Laurie Parkinson, who’s lived in Laurel Hills all his life, is a gay sheet metal worker who’d rather be a gay hairdresser. Wheat Dupuis, who’s also gay, is the scion of one of Laurel Hill’s wealthiest families. He’d rather grow grapes than become CFO of Dupuis International.
Laurie wakes one morning to discover his family gone and his town decimated by a bacteria that has lain dormant for millennia, incased in ice. With the melting of the ice caps, the bacteria is released, and mankind faces a pandemic that could surpass the Black Plague.
Wheat and his family are on their way to safety when the unthinkable happens and he’s left behind. Laurie knows of a bunker in the woods outside Laurel Hill, where he intends to take refuge. On the way there, Laurie finds and rescues Wheat.
Can two such dissimilar men work together through a pandemic to find their families ... and possibly find love, as well?
“What a pretty house,” Mother said. Beyond the gas station stood a white clapboard farmhouse with maroon shutters and a small porch. She looped her arm through Laurie’s and urged him closer. “Do you think they’ll object to us staying with them?”
“We’ll go ask, Mrs. Dupuis.” Laurie glanced at Wheat.
“Would you mind staying with Father?” he asked his mother.
“Of course not.” She urged Father to stroll to a nearby flowerbed, murmuring to him.
Laurie had his carving knife, and Wheat had the baseball bat. Together they approached the house. Laurie tapped on the door, and when there was no answer, he turned the knob. The door wasn’t locked, and he pushed it open.
“Hello,” Wheat called. Again there was no answer, and he exchanged a glance with his boyfriend. Laurie shrugged and took a few steps inside.
“Is anyone here?” This time it was Laurie who called out.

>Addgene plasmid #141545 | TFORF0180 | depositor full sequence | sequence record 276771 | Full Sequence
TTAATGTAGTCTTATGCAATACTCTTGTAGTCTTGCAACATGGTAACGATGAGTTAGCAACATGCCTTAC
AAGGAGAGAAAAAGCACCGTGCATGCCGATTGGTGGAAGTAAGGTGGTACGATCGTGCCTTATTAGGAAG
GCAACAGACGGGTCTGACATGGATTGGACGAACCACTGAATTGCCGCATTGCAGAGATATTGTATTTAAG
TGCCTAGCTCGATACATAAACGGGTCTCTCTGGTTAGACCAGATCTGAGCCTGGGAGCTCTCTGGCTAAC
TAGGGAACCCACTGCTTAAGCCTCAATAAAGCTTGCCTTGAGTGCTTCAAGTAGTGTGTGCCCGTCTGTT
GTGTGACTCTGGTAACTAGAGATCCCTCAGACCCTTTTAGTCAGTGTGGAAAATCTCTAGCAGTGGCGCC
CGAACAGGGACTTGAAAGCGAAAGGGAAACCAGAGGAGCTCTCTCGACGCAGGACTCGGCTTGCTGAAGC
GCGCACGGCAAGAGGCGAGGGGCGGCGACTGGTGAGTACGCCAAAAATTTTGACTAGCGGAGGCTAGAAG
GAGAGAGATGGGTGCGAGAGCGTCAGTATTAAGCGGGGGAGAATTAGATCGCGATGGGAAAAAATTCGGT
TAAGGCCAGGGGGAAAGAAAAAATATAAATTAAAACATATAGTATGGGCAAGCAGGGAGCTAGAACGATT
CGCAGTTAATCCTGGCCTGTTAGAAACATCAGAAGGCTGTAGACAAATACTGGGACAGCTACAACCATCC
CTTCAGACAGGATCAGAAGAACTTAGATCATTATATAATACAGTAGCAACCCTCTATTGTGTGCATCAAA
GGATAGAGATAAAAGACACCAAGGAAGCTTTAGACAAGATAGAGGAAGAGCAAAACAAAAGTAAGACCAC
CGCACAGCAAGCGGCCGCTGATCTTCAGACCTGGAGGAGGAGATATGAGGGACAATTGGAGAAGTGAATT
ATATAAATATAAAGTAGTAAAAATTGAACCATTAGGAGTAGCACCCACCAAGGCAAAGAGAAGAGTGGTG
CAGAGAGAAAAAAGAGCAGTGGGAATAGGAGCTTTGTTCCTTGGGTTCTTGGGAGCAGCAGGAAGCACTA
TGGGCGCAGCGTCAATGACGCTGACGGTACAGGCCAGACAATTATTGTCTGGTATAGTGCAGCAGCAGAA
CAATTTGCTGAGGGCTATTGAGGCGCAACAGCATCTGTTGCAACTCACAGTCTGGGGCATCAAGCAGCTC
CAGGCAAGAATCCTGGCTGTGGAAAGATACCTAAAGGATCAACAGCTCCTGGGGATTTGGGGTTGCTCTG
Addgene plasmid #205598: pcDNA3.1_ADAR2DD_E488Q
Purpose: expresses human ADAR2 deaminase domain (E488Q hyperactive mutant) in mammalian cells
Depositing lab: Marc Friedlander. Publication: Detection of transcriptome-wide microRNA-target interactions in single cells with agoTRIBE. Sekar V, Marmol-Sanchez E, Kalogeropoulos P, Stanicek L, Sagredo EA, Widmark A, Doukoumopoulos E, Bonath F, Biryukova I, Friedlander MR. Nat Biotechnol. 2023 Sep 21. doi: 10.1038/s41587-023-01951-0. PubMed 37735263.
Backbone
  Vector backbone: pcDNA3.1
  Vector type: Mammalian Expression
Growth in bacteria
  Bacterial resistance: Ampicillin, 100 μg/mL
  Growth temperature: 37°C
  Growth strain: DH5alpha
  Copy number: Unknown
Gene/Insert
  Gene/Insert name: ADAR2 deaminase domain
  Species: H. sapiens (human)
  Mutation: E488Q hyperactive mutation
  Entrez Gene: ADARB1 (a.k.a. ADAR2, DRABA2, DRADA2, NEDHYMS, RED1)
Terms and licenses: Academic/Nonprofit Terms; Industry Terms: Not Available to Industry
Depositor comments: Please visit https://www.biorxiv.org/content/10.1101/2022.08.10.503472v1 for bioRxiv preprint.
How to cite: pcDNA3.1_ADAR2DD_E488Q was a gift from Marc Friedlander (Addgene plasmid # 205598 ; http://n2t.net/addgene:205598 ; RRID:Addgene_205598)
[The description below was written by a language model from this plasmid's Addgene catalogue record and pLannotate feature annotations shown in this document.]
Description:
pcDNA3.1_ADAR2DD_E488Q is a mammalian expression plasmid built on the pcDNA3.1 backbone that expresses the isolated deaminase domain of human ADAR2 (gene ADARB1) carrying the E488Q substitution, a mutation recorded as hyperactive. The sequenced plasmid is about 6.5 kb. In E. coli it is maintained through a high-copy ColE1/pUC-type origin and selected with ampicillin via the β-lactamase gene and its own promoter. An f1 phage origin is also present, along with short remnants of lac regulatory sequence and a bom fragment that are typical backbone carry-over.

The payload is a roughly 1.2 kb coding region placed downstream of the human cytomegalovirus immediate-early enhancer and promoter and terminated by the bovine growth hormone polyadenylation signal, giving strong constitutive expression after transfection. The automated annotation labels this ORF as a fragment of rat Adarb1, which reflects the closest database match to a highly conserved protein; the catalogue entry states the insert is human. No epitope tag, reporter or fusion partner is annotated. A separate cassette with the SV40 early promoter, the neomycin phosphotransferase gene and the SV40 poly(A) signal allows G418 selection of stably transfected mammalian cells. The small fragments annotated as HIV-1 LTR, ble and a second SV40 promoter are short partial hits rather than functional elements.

Abruptly Wheat was struck by the odor, which he had no trouble recognizing this time, and he clapped a hand over his mouth. All the occupants of this house were dead, he was sure of it.
“This isn’t good,” Laurie said. He backed toward the door, dragging Wheat along with him. “
“No.” Wheat froze and stared up at the ceiling. “What was that?”
Laurie’s eyes grew huge and he tugged harder on Wheat’s arm. “I don’t know. All I know is we’re not spending the night here.” Laurie pulled the door shut behind them.
“Oh God, no!” Wheat’s voice was hardly a whisper. They raced back to the SUV.
“Will we be staying here, Morrison?” Mother asked. She seemed a little out of breath, and he realized Father was leaning against her heavily.
“No, Mother. Laurie, please get my mother in the car.” Wheat eased her out of the way, assisted his father into the SUV, and secured his seat belt. Father leaned his head back against the headrest and closed his eyes.
“How bad is it, Father?”
He opened his eyes. They were bloodshot. “Nothing more than a bad cold, my boy. I’ll be --” He broke off, coughing. This time, when he took his handkerchief from his mouth, Wheat could see specks of blood on it. “-- fine in the morning.”
“Of course you will. I’m just going to get Mother now.”
Father waved him away.
He closed the door and ran around to the other side of the SUV. As soon as they were away from this place, he’d give his father some antibiotics.
“It wouldn’t be a good idea, Mrs. Dupuis,” Laurie was telling her as Wheat rejoined them. “I’m sorry, but we’d ... uh ... we’d never get the smell out of our clothes.”
“The smell? Oh. I see.” She gazed across the space to the house, and her lips moved silently.
Of course she’d say a prayer for those poor people. But ...They had to go.
She came up to them. “We’re all set. Jo found a spare gas can, and I filled that as well, so we should be good.”
“Get in the car, please?” Wheat asked.
“Jo, where’s Vic?” Laurie’s voice was tense.
“Right here.” She had the collie right beside her.
“Okay, good, get in the car, all of you.” Laurie turned to Althea. “Would you mind if I kept driving?” he asked her.
She studied him thoughtfully, then nodded.
“Okay, let’s get out of here.”
Once Althea was buckled up beside Jo, Wheat and Laurie got into the SUV and buckled up themselves. Laurie took the wheel again, drove around the pump, and headed toward the main road.
Wheat watched the house through the passenger side mirror. Did the curtain in the front room flutter a bit? Did the door open just a tad? “Faster,” he urged, his mouth desert dry. “You’ve got to go faster.”
Laurie didn’t question him, just stepped on the gas. In minutes they were back on the road. He sent a quick glance toward Wheat.
“Don’t slow down.”
“Why are you going so fast, Laurie?” his sister asked.
“He is driving fast, isn’t he?” Wheat scrambled for an excuse, then decided to throw himself under the bus. “My fault. I’m sorry. Everyone in the house was dead, and I guess I got spooked. Your brother is just humoring me.